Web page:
SMD solder/desolder help

I obtained an old electronics board to practice SMD soldering on it. I only have an Iron, a heat gun and a thermometer to solder/desolder it. It has 4 components very close together (3 mm apart) with plastic connectors also 3 mm apart. They have pads on the bottom, soldered on without any visible solder. As I have already damaged some connectors and components, and damaged some parts of the board by desoldering and soldering. The thinnest nozzle I have is 1 cm in diameter. Do I need to use the thinnest mouthpiece I can find? I need tips.

You just can not deliver very focused heat with a hot air blower. The usual method is to use aluminium foil and kapton tape to keep most of the heat away from parts you do not want heated, then warm up the “general area” to about 150c and use more focused heat to heat the part you want to (de) solder.

There are also quite a lot of soldering tutorials on youtube, and also people with a lot of experience (de) soldering stuff as a part of some other topic.

And it’s also off topic for this forum, and such topics tend to get closed quickly here. There are better suited forums for generic electronics or soldering questions.

It’s more advantageous to use a thinner mouthpiece, am I right?

It’s very hard to avoid damaging plastic components when using a hot-air gun.
My suggestion: pre-heat the board from the bottom. Get it almost hot enough to melt the solder, then just hit it with the hot air gun from the top for a few seconds to remove the component, and move the board away from the pre-heater.


Chip Quik SMD4.5NL


Suplement on what bob says: you can do this with an upside down iron (those things some people use on their laundry)
I have not used it myself, but there also things like a hotplate such as the mhp30. They are around 100 bucks but from what I read they really handy

I hardly ever desolder and I don’t have anything but an iron, tin pump and litz wire. If I desolder something it is SOIC or bigger. I cut every lead with a knife and remove each lead using the iron and a tweakers. Afterwards I remove redundant tin with the litz wire.


To desolder plastic connectors, you want to apply heat from the bottom of the board. For big THT parts, you might also want to use low-melt solder sticks.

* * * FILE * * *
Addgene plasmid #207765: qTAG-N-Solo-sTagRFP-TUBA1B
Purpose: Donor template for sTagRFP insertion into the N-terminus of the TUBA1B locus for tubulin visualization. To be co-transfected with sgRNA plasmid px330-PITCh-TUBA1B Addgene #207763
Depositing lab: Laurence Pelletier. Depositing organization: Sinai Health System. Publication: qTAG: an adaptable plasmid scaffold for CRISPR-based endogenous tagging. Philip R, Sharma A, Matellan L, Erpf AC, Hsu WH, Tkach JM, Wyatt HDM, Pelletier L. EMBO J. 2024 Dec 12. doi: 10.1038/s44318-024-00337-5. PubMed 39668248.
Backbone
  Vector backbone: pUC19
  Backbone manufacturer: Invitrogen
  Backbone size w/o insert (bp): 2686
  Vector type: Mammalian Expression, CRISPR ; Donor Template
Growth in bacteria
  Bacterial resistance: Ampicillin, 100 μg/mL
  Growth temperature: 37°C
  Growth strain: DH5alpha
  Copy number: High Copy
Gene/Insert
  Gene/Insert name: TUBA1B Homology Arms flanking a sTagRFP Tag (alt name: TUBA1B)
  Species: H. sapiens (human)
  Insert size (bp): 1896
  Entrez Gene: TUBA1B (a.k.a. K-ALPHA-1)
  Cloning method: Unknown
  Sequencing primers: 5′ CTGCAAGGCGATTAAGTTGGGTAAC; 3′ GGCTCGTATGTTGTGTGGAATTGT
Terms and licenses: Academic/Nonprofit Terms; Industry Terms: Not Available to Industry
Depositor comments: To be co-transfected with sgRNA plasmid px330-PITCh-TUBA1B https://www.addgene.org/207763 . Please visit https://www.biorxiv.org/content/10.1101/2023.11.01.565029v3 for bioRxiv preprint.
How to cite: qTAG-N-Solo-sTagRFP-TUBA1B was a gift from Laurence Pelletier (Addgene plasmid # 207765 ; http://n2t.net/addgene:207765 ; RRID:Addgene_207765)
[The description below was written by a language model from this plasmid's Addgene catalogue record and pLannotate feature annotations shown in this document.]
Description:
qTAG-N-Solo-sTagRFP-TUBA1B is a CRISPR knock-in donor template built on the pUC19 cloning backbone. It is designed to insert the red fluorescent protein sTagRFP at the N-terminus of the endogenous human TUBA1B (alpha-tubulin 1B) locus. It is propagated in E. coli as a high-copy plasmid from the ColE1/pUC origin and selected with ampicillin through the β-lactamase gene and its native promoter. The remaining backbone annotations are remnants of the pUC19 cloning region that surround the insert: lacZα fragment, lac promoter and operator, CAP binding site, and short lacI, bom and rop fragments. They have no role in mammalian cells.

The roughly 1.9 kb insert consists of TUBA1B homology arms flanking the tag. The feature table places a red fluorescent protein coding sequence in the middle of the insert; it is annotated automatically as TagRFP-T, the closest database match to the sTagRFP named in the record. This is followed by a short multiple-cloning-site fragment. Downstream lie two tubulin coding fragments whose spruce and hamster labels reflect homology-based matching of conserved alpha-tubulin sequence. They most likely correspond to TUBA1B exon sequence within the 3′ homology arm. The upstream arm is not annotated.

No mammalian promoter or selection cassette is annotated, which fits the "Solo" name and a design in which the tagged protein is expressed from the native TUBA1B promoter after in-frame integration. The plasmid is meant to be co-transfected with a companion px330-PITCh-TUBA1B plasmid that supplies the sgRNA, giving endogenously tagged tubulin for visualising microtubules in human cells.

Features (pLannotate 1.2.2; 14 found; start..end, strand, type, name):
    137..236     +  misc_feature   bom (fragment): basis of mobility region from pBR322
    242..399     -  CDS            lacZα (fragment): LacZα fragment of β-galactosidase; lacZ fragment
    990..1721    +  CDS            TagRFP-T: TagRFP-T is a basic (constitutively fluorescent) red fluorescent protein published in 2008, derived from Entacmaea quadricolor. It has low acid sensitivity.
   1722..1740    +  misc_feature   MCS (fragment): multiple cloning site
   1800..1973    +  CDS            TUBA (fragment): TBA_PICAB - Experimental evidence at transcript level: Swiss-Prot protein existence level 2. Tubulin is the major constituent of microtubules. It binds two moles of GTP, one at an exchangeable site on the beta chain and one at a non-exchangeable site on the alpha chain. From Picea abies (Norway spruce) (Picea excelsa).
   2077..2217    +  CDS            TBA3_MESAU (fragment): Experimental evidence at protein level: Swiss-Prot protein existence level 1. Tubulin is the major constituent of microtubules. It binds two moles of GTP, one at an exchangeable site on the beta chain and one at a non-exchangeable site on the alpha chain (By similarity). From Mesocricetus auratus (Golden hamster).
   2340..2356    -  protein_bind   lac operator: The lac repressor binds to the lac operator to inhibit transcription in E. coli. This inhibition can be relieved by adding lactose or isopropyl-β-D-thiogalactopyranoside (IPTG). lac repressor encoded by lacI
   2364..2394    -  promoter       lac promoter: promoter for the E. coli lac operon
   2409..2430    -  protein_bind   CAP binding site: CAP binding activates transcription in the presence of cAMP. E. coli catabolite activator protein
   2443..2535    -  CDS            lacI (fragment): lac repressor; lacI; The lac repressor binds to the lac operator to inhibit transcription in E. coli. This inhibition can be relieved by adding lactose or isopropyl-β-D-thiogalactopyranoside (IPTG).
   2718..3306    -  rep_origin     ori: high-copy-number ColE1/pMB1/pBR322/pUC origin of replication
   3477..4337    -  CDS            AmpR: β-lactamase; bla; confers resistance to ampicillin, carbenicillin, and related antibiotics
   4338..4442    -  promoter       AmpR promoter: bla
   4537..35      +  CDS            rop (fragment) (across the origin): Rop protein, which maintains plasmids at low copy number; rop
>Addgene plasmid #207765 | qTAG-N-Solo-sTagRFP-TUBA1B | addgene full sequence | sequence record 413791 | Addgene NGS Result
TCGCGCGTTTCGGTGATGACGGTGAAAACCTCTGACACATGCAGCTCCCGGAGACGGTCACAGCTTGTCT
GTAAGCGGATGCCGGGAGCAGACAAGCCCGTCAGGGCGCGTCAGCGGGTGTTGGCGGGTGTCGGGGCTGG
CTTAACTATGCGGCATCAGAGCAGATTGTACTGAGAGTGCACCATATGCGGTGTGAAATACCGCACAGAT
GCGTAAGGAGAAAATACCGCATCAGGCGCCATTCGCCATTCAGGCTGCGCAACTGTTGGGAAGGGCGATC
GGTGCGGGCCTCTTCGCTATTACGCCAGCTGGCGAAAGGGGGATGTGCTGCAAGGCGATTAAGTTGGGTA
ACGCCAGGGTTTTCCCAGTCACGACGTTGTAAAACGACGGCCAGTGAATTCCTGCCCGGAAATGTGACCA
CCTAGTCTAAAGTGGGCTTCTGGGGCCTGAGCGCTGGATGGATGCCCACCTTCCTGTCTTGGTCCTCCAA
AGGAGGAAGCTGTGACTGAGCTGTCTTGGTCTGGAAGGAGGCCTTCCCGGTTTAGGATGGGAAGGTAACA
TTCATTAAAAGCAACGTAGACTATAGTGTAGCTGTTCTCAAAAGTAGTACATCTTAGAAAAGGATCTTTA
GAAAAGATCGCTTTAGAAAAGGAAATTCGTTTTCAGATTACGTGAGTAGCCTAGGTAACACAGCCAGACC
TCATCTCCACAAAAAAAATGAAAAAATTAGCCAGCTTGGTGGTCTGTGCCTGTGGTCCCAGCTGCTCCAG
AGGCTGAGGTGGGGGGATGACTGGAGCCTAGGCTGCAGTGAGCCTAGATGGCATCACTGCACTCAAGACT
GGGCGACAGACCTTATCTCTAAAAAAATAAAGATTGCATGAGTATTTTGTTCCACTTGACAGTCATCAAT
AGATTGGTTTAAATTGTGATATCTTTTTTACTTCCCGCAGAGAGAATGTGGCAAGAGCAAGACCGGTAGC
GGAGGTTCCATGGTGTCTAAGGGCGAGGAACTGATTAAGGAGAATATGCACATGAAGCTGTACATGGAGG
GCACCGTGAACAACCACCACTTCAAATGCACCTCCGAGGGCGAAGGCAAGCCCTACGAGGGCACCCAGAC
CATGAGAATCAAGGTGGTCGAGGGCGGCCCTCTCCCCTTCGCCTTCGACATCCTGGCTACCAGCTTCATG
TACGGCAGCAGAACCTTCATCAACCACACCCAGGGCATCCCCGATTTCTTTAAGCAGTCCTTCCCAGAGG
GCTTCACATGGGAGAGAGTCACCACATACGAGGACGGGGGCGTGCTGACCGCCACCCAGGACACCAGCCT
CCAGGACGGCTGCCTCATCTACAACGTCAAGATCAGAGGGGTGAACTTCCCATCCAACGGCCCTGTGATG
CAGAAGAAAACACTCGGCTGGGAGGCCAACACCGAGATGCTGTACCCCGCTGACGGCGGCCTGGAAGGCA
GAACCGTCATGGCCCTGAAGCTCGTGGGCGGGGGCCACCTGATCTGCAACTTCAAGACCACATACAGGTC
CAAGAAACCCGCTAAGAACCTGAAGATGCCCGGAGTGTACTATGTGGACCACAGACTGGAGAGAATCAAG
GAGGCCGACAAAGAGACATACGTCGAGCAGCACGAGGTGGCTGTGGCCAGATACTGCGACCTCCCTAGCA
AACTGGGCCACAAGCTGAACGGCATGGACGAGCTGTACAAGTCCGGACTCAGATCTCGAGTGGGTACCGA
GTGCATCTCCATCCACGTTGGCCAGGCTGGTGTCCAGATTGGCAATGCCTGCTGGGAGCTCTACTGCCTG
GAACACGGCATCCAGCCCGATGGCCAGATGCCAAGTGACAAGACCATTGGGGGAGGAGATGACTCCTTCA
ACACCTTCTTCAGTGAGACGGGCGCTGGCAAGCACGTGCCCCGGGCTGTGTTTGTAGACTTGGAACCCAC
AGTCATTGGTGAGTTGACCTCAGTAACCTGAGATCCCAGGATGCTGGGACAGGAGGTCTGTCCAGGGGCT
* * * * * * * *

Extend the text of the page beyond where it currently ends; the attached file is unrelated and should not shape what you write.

The nozzle of a hot air gun has to be a medium size. When it is too small, you have too low heat output, so you’d need to heat too long (and cook the board) or never finish, when it is too big, you also have too much heat. It requires experience. But as written above, you don’t want to to use a heat gun on plastic parts (using it on the other side of the board is probably fine). and when using it near plastic parts or other delicate electronics (like memory chips) you want to apply metal shields to them to protect them from the heat. This can be a part of a soda can or some other piece of metal.


Sure, but when you want to work on a small, focused area, a soldering iron might be a better choice as you can be even more precise. But again, it depends on your preferences and experience. Some prefer to work with an iron, some with a heat gun and tweezers, others with heated soldering tweezers.

But generally, a heat gun is probably more difficult to use as you aren’t as precise, and as you can blow away components with the air stream, and if you’re inexperienced, you can easily burn the board.

I use two soldering irons. Even if one is a cheap one you can easily remove any two leaded part with minimal risk to other parts.


The guy at NorthbridgeFix (not affiliation) uses low temp solder to aid with desoldering and lots of flux. Many useful videos there to get some pointer, but mostly you have to do it to get experience.


And also, that chip quick stuff is nothing special. It just contains a lot of bismuth, and bismuth costs around EUR20 to EUR30 per kg.


My use of it has already save me more than that in time . . . and I probably have 90% of it left.